What goes up will eventually go down
What goes up will eventually go down
Half a year can make a huge difference, in prices, in supply and demand, and in world production, and as columnist Kevin Hursh points out, the good times wrought by the prospect of high prices can just as quickly head the other way.
September 10, 2008 By Regina Leader-Post
When grain prices are rising, it's easy to get caught in the mentality that the good times are here to stay.
Well, in recent weeks, grain prices have followed the rest of the commodity complex lower and that has significantly altered the returns expected by producers.
In addition to the effect of the commodity complex, worldwide production numbers have swelled for many commodities and there are no major crop production threats for the trade to focus upon.
Canola has been highly volatile, but the general direction over the past couple months has been down. Rather than lofty prices well into the teens, the cash price for canola is now under $11 a bushel — on some days well under.
Flax prices are still listed in the $15 to $16 a bushel range, but that's down from $20 a few months ago.
Unless something changes, the next pool return outlook (PRO) for wheat from the Canadian Wheat Board will be lower because American futures prices have been slipping.
The price of yellow peas just keeps dropping. Prices currently being quoted are in the $6.50 a bushel range — a far cry from the $10 plus that was available just a couple months ago.
Market analysts say buyers and end-users are walking away from the market.
There's a general feeling that pea prices have been too high relative to many other commodities.
Peas have become a major crop in Saskatchewan. Many producers were counting on their peas for early cash flow and they want to move some product to free up bin space for later harvested crops.
However, dropping prices are a tough pill to swallow.
It's a dramatically different fall than last year, when prices just kept rising.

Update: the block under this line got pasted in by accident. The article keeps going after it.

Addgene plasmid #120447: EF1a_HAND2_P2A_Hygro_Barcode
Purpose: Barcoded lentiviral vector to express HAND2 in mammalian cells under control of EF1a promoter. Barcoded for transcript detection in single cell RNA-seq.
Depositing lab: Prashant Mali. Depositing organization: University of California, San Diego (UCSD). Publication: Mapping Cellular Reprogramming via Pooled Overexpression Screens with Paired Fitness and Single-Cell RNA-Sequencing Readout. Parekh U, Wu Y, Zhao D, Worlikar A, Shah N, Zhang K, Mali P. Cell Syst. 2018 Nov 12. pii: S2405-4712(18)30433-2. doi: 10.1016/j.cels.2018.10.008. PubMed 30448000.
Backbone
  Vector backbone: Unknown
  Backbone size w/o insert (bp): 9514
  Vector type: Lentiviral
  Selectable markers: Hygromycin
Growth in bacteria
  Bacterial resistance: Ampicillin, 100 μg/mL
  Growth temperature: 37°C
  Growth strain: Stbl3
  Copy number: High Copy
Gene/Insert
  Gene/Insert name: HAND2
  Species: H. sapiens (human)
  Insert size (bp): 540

Producers who may have been penciling in gross returns of $300 an acre are now looking at $200 an acre and many producers will decide to store their peas hoping for better prices in the months ahead.
While lentils will be the best money maker for a lot of producers, those prices are also softening.
CGF Brokerage and Consulting of Saskatoon is listing red lentils in the 32 to 35 cent a pound range, down significantly from the 42 cents once available.
Mustard prices appear to be remaining pretty solid, but canaryseed has dipped. CGF is listing a price of 25 cents a pound. At one point, new crop could be locked in at 30 cents.
Compared to a couple years ago, prices still look very good. Compared to what was available and compared to rising input costs, prices are not nearly so attractive anymore.
Fertilizer prices have risen steadily since the spring and farm input retailers are expecting higher prices next spring for glyphosate herbicide and a whole host of other inputs.
The wet weather at the beginning of September is also going to nip returns for a lot of producers. Bleaching and sprouting is going to cut the grade and therefore the value on many crops.
There will still be some amazing returns for producers with good yields, especially if they made astute marketing decisions, but tightening margins provide some sobering reality.
It's human nature to become overly pessimistic when times are tough and overly optimistic when times are good.
Hopefully, we'll never see a return to the bargain-basement grain prices of a few years ago, but there's little doubt that grain prices which go up can come back down again just as quickly.
Somehow though, input costs never seem to decrease.